Due to the government’s debt load and the related depreciation in the cedi, the Bank of Ghana (BoG) has imposed new foreign exchange controls to halt the cedi’s depreciation and the government has raised taxes to generate more revenue to meet their obligations.
Conversations with friends involved in the real estate market recounted how these new rules are affecting their business.
In January, the government raised the VAT levy from 12.5 percent to 15 percent. This charge also involves a National Health Insurance Levy of 2.5 percent. The NHI levy did not change. Thus, the levy went from 15 percent to 17.5 percent. More important than the rate increase was how the VAT’s scope widened to include the following businesses:
- Estate developers (real estate developers)
- Companies involved in the manufacture or supply of pharmaceuticals
- Gyms and spas
- Domestic airlines
- Transport and haulage
What’s striking is that all of these business activities were previously not taxed. (VAT has long been applied to the retail and restaurant businesses.) You could say that Ghana used to have a low tax burden. Even if that was true, the new VAT rules are a bit of a shock to consumers.
New Foreign Currency Rules
Many people have multiple types of accounts at their local banks. Typically, you will have an “on-shore” checking and savings account for cedis much like you would have in the US. You may also have an on-shore foreign currency account which allows you to receive foreign currency within Ghana. You may also have an “off-shore” foreign currency account(s) which allows you to receive and send foreign currency from abroad. Each of these accounts will be denominated in the currency of your choice: dollars, pounds, euros, CFA.
In February, the BoG imposed new rules to halt the cedi’s depreciation. These include:
- Except for travel purposes, withdrawals out of foreign currency accounts over the counter will be paid in cedis at the existing exchange rate.
- Banks can no longer issue checks on these foreign currency and foreign exchange accounts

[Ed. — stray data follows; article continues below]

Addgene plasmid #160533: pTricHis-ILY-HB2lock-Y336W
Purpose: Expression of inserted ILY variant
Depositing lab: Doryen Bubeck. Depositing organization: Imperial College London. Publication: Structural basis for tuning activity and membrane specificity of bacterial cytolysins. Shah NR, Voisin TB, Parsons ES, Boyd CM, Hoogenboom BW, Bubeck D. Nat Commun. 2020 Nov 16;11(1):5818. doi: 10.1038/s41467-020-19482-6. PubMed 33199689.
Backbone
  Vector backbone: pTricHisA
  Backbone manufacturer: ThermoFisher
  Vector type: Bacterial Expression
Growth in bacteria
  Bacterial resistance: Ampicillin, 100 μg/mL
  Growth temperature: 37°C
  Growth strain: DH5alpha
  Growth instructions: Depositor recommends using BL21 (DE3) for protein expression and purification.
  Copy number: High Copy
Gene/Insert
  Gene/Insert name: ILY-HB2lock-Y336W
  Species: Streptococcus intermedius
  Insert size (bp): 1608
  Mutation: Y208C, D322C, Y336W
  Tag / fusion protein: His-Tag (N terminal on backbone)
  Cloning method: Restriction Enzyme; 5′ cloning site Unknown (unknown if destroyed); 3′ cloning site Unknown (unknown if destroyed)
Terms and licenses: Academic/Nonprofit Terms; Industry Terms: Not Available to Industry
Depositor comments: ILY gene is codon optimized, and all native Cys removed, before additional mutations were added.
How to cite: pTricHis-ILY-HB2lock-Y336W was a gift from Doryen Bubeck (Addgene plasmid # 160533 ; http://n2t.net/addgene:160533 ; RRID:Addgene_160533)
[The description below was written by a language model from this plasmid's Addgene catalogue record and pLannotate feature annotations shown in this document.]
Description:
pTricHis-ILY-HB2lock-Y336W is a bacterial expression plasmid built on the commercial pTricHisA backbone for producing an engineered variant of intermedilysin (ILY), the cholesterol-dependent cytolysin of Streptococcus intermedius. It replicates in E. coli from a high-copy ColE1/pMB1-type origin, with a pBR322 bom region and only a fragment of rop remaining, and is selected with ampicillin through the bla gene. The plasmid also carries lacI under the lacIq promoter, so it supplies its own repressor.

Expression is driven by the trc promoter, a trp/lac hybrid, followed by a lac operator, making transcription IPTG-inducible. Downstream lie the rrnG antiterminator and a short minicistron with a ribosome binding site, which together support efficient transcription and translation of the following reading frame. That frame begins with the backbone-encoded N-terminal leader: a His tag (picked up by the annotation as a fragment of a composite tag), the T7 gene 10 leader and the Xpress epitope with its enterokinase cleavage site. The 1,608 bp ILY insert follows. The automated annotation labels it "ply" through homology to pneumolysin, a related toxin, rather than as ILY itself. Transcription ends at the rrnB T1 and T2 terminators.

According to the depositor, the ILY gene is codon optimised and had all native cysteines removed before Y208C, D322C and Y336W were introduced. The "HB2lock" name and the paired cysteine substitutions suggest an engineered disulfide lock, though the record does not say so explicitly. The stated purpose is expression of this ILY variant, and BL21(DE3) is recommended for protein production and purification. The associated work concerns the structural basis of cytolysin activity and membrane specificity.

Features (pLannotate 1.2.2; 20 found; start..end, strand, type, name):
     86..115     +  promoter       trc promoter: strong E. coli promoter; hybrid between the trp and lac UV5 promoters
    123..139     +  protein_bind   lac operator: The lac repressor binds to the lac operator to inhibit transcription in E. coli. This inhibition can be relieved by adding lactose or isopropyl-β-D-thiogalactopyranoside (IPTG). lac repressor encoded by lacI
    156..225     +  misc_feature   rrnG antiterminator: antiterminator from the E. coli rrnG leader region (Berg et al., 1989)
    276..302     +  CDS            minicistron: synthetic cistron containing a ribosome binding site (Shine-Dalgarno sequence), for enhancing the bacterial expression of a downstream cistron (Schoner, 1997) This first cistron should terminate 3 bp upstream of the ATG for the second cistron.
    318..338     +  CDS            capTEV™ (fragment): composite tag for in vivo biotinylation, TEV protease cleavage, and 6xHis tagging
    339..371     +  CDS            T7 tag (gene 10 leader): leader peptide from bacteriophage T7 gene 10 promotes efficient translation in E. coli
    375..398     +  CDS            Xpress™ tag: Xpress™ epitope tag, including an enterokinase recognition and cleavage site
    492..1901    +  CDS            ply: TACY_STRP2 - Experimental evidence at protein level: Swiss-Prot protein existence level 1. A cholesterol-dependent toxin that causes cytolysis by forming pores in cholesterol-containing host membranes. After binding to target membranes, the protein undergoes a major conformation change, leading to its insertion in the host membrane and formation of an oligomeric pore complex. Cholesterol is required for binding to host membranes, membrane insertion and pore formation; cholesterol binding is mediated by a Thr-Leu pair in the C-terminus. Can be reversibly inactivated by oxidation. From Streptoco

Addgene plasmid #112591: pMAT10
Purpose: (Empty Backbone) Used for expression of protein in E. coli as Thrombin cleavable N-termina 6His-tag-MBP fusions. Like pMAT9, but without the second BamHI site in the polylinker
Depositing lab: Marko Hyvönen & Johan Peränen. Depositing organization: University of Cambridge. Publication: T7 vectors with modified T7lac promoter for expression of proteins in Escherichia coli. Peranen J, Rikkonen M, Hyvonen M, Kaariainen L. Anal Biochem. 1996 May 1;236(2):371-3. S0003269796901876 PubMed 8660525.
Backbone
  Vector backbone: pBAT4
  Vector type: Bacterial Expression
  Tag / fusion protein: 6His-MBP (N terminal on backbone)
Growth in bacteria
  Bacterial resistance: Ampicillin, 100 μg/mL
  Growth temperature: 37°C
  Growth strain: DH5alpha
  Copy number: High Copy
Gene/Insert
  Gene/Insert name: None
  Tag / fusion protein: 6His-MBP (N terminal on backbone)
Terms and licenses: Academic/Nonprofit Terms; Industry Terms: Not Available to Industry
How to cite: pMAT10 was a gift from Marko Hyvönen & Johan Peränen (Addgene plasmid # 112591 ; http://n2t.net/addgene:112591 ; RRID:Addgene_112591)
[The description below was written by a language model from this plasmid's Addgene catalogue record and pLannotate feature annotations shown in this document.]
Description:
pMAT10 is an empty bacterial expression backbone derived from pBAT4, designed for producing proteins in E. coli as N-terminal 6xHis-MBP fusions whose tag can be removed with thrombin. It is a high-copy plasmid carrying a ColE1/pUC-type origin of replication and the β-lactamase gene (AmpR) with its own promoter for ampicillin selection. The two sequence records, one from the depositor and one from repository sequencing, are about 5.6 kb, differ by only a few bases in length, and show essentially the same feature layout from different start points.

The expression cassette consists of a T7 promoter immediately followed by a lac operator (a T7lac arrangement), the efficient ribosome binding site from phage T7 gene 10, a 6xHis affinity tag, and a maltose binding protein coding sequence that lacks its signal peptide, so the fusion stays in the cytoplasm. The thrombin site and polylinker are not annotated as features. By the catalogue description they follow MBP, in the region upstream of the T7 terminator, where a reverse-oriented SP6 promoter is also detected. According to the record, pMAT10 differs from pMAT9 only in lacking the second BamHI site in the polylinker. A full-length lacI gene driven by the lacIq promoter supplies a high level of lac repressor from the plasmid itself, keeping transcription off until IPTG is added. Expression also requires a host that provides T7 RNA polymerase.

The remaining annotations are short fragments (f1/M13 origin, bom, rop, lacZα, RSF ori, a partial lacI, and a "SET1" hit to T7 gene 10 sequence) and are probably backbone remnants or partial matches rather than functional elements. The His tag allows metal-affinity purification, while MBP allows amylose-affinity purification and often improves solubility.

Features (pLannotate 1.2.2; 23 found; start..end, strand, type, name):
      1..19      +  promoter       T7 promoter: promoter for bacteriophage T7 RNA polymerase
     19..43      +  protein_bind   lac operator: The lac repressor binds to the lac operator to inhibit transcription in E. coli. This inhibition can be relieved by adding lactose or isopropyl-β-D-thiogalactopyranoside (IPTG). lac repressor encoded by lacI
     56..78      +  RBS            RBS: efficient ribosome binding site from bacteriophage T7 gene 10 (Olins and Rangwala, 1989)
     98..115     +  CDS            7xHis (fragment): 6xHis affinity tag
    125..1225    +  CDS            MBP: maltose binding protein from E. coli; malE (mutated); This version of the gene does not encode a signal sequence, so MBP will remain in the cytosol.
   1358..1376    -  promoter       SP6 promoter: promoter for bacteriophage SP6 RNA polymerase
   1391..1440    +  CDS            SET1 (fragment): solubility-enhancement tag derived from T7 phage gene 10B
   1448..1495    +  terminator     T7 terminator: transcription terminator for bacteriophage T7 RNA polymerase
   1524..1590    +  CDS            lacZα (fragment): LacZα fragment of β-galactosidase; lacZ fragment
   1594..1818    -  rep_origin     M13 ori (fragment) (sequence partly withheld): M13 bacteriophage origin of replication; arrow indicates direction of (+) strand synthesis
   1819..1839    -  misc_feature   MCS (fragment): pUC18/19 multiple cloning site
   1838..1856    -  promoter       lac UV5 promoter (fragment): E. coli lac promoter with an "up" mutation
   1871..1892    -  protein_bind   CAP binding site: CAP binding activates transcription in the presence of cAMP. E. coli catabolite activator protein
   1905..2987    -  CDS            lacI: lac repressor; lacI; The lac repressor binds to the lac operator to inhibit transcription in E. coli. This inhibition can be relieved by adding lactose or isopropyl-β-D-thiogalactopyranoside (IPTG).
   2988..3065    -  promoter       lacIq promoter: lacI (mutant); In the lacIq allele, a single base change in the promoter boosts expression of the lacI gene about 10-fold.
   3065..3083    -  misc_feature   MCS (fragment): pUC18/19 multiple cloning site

- Banks cannot provide foreign currency denominated loans or facilities to customers who are not foreign exchange earners
- Prohibits offshore foreign deals by resident companies, including exporters in the country. I think this means that Ghanaian companies/exporters cannot do transactions outside of the country — seemingly beyond Ghana’s boundaries
- Except for the first $10,000, individuals cannot transfer money outside the country without proper documentation. (I thought this rule was already in effect; perhaps oversight has been tightened.)
- All products and services must be posted and transacted in cedis. Many developers regularly flout these laws by advertising prices in dollars.
Unfortunately, rent does not qualify to be sent out of the country — even with documentation. In other words, say you are a British Ghanaian living in the UK and also own a house in Ghana. You hope to rent out the house for $4,000 per month. You sign a lease with a tenant and receive $48,000 rental income. Those funds cannot be sent out of the country. These restrictions should help halt the selling of cedis and demand for foreign currency. But if you’re a foreign owner, then how do you take your money out?
Becoming More Tenant Friendly
In Ghana, there are many laws but few are actually enforced. For instance, the Rent Act states that landlords can only take 6 months of rent in advance. Many landlords seem to ignore this rule and demand rent 1-3 years in advance. Frequently, once you pay your rent it can be very difficult to have your landlord pay for repairs and maintenance. After all, you have lost all financial leverage over your landlord with your advanced rent payment. Anecdotally, I have heard that the government wants to encourage tenants required to pay years of rent in advance to report their landlords to the government.
The Value Added Tax of 17.5 percent is applied to sale of residential and commercial real estate – “immovable property” – by estate developers. This means that Beaufort Properties’ 3 BR apartment offered for $377,000 is now $442,975 inclusive of VAT. Yikes! I believe real estate transactions in the US do not involve a sales tax.
All these new rules introduce greater uncertainty into the Ghanaian market. Over the last few months, insurance companies and banks have contested the new VAT rules and/or sought greater clarification. Business owners prefer a stable regulatory and tax environment. These new rules create uncertainty and have impacted margins because not all vendors can pass the additional taxes onto their customers.
As a tenant, I think these new rules make the Ghana real estate market more attractive. Anecdotally, I’ve heard that landlords are reducing their rent expectations and become more accommodating to prospective tenants. Foreign tenants seem to have more negotiating power and are demanding landlords to provide shorter lease terms, e.g. 6 months instead of 1 year in advance.
For prospective real estate investors, I think you have to question the rental yields that developers are promising. (Rental yields are around 10-11 percent.) As more apartments enter the market (supply increases), landlords may not be able to achieve the rental rates they have grown accustomed to these past 6-8 years. More importantly, are you comfortable leaving your money in cedis in Ghana?